Ireland, Europe and the Multinationals
The Apple tax case has thrown the spotlight on Ireland’s industrial policy and some of its negative consequences. For more than fifty years, Irish industrial (or development) policy has centred on the attraction of FDI (Foreign Direct Investment). FDI has increasingly meant US MNEs (Multi-National Enterprises) most recently in the software/internet sectors. Such firms now provide a very significant proportion of total employment in Ireland. Not only are these jobs a crucial part of the national economy, but also, because they are often relatively skilled, usually well paid and provide a regular income, they have also contributed to reducing economic inequality in Ireland.
Within the overall strategic prioritisation of FDI, tax incentives appear to have played an ever increasing role. On the one hand Ireland’s tax regime – and in particular the 12.5% corporation tax – has become a symbol of national sovereignty. On the other hand critics abroad claim that Ireland is engaged in a ‘race to the bottom’ or even worse, has become a tax haven for multi-nationals. The policy runs the risk of creating a zero/sum competitive relationship between Ireland and other member states. Less obviously, the reliance on this ‘Tax-Based Industrial Policy’ has deleterious effects within Ireland, the undermining of the rights of Irish workers due to a lack of trade union representation within the sphere of US MNEs, thanks in part to political lobbying is one such downside.
For some time growing popular anger at MNE tax evasion has pushed national states towards international co-operation. Within the OECD the BEPS (Base Erosion and Profit Shifting) Package aims to curb some of the most egregious practices. The attempts by the EU to develop a Common Consolidated Corporate Tax Base (CCCTB) also aim at increased transparency and reduced tax competition between member states. Such international measures put the spotlight on Ireland’s role as US MNE’s tax haven of choice: as international commentators have pointed out, the Irish ‘national business model ‘ appears unsustainable.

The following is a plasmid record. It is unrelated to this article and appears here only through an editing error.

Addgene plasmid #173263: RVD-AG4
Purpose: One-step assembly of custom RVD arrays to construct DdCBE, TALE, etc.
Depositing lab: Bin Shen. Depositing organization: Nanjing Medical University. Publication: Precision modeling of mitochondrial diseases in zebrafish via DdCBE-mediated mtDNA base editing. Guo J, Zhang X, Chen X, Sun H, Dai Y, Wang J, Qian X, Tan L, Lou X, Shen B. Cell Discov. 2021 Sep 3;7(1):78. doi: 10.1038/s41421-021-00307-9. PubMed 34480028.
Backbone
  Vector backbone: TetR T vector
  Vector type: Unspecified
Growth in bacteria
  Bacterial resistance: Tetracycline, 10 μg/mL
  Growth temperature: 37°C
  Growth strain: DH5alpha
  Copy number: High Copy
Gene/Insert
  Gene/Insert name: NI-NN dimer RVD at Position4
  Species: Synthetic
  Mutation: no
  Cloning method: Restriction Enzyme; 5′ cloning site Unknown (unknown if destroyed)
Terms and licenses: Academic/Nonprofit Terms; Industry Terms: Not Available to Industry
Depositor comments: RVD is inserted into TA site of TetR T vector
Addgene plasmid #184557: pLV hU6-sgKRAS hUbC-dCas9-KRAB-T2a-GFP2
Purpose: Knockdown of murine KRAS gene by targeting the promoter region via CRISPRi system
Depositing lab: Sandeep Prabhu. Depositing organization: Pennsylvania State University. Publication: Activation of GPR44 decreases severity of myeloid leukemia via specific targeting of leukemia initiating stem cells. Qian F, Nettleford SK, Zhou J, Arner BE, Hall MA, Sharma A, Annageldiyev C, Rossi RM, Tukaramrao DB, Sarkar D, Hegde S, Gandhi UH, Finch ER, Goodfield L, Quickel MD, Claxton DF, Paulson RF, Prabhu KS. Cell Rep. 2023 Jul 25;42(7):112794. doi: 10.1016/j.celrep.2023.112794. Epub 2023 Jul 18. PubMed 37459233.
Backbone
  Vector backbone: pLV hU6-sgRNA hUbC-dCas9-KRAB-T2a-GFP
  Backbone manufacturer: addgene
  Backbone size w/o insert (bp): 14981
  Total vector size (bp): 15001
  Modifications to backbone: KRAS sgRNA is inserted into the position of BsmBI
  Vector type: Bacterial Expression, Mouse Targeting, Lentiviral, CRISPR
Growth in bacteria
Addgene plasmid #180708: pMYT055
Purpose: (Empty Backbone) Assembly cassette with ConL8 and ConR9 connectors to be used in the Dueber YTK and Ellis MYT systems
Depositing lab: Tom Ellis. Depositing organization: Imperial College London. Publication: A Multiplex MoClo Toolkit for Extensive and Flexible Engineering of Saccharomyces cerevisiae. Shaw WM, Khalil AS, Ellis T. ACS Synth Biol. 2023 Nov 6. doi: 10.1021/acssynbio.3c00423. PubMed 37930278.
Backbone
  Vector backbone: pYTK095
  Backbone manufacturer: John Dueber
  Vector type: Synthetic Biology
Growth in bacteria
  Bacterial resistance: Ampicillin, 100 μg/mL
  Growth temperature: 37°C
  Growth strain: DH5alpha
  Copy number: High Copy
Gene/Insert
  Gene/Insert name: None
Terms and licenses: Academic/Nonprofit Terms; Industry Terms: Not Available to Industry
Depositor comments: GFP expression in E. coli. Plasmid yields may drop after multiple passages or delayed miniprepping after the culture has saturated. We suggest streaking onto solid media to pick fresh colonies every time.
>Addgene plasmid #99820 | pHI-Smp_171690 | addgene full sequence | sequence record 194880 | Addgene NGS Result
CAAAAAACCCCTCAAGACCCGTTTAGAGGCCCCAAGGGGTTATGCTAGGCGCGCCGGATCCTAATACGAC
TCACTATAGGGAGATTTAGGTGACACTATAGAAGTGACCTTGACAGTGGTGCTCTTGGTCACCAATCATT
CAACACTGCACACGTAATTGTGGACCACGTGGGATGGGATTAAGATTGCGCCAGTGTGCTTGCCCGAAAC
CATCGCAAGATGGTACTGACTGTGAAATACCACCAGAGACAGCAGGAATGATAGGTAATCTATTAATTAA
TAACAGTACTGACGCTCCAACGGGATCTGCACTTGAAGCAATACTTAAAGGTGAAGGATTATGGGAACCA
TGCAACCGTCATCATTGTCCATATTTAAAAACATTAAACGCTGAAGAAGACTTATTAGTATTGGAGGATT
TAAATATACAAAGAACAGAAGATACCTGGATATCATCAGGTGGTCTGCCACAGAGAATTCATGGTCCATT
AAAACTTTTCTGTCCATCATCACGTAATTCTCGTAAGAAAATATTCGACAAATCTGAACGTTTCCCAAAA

TASC together with the Foundation for European Progressive Studies (FEPS) aim to investigate and analyse key themes related to the area of FDI. This project, with the input of acknowledged experts will consider the following themes – the quantity and quality of jobs within the foreign-owned sector, a history of tax based Irish industrial policy and the mechanics of the Irish corporate tax regime as we understand it in 2017. International experts will add contributions and insight from the perspective of European experiences of FDI.
The project aims to stimulate informed public discussion underpinned by evidence-based research. Throughout the lifespan of the study TASC will be hosting public events (please see events) whereby discussion and debate will occur in parallel to the reserach process. The project will be led by Professor James Wickham.